In a recent Wall Street Journal article, “U.S. Companies Learn to Defend Themselves in Cyberspace”, Richard Clark and Robert Knake made a stunning claim:
“One chief information-security officer at a major bank told us that, in five years, his bank will largely be immune to cyberattacks because it is upgrading from legacy systems that are insecure by default to cutting-edge systems that are secure by design.”
There are several things wrong with this.
First, “cutting-edge” and “secure by design” are largely antithetical. Well, OK, maybe a cutting-edge system can be designed to be secure, but thinking that this guarantees that it will be secure is probably foolish. Consider that even with all the testing that goes into a new car design, there are always teething problems with the first few model-years. Software is much harder to perform real-world testing on, and so cutting-edge systems have historically always also had early problems. If it’s a new hardware design, this is even more likely---especially since new hardware will also be running new software!
This bank’s CISO seems to be falling prey to one or both of the assumptions that “This is old and therefore bad” and/or “This is new and therefore good”. The only aspect of a cutting-edge system that likely makes it more secure is that it will be less familiar to attackers. And this is a short-lived benefit.
Second, a bank upgrading from “legacy systems” almost certainly means moving off of the mainframe. While mainframes are not necessarily inherently more secure than other platforms, they do enjoy a tradition of least-privilege access that tends to provide a more secure baseline. More significantly, those legacy systems represent a tremendous amount of stored value in the form of existing business logic. That’s where the real cost of a conversion lies: in trying to reimplement that logic on a new platform. (Yes, many applications are multi-platform, but banking tends to use highly customized products that are tailored to the mainframe, turning a conversion into a rewrite—and even multi-platform products often offer different features for different environments, use platform-specific scripting languages, etc.)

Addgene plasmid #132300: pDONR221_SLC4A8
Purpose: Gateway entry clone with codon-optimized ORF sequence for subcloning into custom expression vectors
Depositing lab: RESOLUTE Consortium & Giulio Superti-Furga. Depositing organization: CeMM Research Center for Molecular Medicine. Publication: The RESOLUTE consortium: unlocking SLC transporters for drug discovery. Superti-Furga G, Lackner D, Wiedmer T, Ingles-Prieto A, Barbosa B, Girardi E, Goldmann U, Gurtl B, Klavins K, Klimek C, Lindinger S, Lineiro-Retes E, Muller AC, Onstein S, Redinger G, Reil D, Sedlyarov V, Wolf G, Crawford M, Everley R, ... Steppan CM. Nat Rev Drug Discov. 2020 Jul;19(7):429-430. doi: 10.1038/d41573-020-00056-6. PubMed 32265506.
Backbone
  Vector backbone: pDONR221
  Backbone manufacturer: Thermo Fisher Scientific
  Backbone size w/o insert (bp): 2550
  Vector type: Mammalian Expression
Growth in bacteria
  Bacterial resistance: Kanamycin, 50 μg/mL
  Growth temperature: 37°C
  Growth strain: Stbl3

This aspect of any platform conversion is overlooked all too often, and the annals of system conversions are littered with the corpses of companies—or at least careers—that have underestimated its importance. Of course customers under pressure to get off the mainframe are doing so for a variety of reasons: they are moving operations to the cloud, have been acquired by another company whose direction requires migration, or perhaps their mainframe usage has dwindled to the point where only a handful of business-critical systems remain on the platform.
Micro Focus Enterprise Server (ES) can enable the best of both worlds: removal of the mainframe footprint, while allowing the same legacy applications to continue operation. ES lets customers rehost legacy applications—move them to Windows, Linux, AIX, Solaris, et al.—without changing the code. And once the applications have been rehosted, they can be enhanced using modern development tools and processes to support business innovation. The rehosted applications become first-class citizens in the strategic architecture, while retaining the decades of business value and differentiation: a win in every regard!
Learn more about a flexible deployment for Mainframe.